One of the biggest risks that go along with investing in mining stocks is the risk that sovereign governments will change the rules midstream. More than a few mining projects in Africa and South America have been canceled or curtailed by governments suddenly changing the rules, typically by tearing up contracts demanding a larger slice of the pie. Historically, Australia has been seen as a very mining-friendly country, but a recent proposal to change tax rules in that country has sent some major ripples through the sector.
Who Is At Risk?
The nature of the tax is such that it will impact the EBITDA line and, therefore, will disproportionately impact more profitable sectors of the mining industry. That is bad news for Rio Tinto (NYSE:RTP), as it has a lot of Australia-based assets and is heavily-weighted to high-margin resources like iron ore and metallurgical coal. For similar reasons, it will have an impact on diversified miner BHP Billiton and iron miner Fortescue (FSUMY.PK).
Who else is going to be at risk? American coal giant Peabody Energy (NYSE:BTU) has been planning to garner significant growth from mining coal in Australia, and could see a mid-teens impact from this new tax. Likewise (though smaller in impact) for companies like Cliffs Natural Resources, Alumina, and Alcoa (NYSE:AA).
It is also not just the base metal minerals who are at risk. This will also impact gold producers as well, including the likes of Barrick Gold (NYSE:ABX), Newmont (NYSE:NEM), Northgate Minerals, Newcrest Mining, and AngloGold Ashanti. The good news here, though, is that the impact appears to be significantly lower, and I would estimate a high-single digit impact to earnings post-tax.
This tax could also have a significant impact on the rare earth mining sector. These stocks tend to be much more volatile and thinly-traded, but the sector has gotten a lot of attention as China talks of curtailing and restricting rare earth exports. Companies like Lynas immediately come to mind (with its large potential asset base in Australia), though the fact that these companies are years from production and are allowed to recoup 40% of invested capital before paying the tax should blunt the impact. It is also worth noting that these companies (as well as Fortescue) could benefit from an exploration rebate that is part of the proposal.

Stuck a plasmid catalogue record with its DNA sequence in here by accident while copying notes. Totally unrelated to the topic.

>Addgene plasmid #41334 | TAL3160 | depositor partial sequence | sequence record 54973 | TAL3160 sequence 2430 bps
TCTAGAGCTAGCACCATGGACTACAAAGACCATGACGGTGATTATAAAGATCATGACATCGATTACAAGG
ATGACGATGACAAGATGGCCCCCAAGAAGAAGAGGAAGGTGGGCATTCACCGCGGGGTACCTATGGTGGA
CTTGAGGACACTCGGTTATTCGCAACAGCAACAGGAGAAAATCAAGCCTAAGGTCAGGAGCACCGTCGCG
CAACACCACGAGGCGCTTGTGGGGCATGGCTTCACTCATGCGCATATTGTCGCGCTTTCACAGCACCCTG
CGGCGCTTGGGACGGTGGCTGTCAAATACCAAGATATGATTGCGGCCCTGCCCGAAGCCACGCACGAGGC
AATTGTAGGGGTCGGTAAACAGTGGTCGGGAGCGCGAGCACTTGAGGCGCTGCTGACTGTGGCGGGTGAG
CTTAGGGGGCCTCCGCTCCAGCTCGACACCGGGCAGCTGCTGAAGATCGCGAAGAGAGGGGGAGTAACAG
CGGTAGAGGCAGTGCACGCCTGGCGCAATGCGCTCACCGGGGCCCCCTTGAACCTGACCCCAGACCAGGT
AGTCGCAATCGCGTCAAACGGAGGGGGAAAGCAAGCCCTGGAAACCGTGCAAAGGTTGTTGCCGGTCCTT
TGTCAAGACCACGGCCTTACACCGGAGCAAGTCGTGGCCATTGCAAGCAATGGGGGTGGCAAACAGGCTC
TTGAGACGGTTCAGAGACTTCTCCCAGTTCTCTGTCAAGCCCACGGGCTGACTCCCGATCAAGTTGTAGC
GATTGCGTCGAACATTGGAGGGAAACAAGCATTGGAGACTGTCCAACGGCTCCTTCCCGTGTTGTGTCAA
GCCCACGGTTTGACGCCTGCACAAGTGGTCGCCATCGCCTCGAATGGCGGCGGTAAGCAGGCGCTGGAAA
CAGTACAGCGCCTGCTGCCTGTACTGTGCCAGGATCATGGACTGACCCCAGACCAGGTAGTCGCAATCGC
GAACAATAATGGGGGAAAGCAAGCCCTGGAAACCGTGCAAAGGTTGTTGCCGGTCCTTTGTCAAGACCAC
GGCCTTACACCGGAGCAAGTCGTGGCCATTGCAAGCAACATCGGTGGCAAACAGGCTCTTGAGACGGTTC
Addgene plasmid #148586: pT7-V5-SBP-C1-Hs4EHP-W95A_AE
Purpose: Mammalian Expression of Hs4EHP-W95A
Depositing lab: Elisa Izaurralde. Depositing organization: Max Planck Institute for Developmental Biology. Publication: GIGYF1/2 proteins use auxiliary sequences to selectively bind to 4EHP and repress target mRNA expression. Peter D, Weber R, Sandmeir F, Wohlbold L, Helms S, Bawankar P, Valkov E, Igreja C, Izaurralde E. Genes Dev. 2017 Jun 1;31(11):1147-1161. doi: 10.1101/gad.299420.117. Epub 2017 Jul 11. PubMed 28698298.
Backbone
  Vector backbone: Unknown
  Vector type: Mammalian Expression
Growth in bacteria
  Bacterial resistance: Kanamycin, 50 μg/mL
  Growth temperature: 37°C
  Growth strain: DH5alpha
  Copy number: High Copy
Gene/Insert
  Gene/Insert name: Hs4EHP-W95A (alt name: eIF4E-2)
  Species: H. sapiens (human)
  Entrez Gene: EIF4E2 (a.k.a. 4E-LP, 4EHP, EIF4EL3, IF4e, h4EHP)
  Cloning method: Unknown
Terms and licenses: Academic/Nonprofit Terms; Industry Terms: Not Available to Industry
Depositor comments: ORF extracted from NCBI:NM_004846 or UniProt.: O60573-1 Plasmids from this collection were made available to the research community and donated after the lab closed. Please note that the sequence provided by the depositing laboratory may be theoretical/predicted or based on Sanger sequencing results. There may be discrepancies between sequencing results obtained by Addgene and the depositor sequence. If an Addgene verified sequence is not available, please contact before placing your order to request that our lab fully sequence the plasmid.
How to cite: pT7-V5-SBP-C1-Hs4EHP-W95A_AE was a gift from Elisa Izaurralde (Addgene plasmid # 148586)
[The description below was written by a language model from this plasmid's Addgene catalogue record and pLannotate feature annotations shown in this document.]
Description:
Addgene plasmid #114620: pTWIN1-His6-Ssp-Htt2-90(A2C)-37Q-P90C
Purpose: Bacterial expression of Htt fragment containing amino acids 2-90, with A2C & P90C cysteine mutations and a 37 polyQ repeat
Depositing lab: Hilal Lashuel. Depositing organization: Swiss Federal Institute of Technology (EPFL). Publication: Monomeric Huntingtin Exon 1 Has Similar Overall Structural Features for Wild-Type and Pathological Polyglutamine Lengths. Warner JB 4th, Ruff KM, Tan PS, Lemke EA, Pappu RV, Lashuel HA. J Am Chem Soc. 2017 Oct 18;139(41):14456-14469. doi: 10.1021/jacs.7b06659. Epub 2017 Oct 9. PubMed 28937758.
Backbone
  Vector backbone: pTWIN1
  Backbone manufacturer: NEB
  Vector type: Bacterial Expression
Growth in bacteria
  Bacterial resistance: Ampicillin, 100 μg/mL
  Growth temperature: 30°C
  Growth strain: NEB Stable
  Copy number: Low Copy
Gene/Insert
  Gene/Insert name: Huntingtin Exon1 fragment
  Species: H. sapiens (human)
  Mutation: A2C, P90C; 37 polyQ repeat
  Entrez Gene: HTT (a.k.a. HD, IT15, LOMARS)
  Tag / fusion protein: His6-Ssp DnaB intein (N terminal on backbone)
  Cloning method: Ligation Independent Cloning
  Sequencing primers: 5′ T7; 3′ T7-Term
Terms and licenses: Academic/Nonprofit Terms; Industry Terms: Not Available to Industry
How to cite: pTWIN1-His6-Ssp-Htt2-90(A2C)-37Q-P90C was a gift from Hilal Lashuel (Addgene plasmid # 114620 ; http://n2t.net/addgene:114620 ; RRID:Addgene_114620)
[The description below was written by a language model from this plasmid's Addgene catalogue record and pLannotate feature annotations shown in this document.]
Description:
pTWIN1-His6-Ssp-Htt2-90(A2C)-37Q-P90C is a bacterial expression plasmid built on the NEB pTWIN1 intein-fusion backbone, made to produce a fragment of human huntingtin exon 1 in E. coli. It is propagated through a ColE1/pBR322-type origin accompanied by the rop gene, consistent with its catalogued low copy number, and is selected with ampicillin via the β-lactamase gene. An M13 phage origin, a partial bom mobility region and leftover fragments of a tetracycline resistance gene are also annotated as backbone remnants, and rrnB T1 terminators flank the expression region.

There are certainly some companies that could benefit from this move. I do not believe that this new tax will cripple the Australian mining industry (which already pays 18% of Australia's taxes), and this proposal is not yet a law. But even if the proposal passes, there is a chance that marginal projects will be canceled and that non-Australian producers could benefit.
Companies like Freeport McMoran (NYSE:FCX), Teck Resources, Anglo American, and Vedanta are major mining companies with relatively less Australia exposure. Similarly, Brazilian giant Vale (Nasdaq:VALE) could certainly benefit from any shortfalls in Australian iron mining. Let us also not forget the host of small Canadian mining companies looking to develop rare earth metal projects across the country of Canada.
There is no doubt that this proposed tax changes the playing field for mining companies and their shareholders. By the same token, if you believe that China and India are going to show sustained growth (and appetite for metals), it is certainly not unthinkable that metal prices will continue to rise and investors can still profit despite these taxes. It is also important to emphasize that this is a tax proposal and the parliament of Australia could significantly change it before passage (assuming it is passed).
All in all, I can still see a solid rationale for investing in mining companies, but investors should probably reconsider their growth expectations for companies at risk of this tax and change their valuations accordingly. If the stocks still meet your margin of safety, so much the better. If not, maybe it is time to look for miners operating outside of Australia.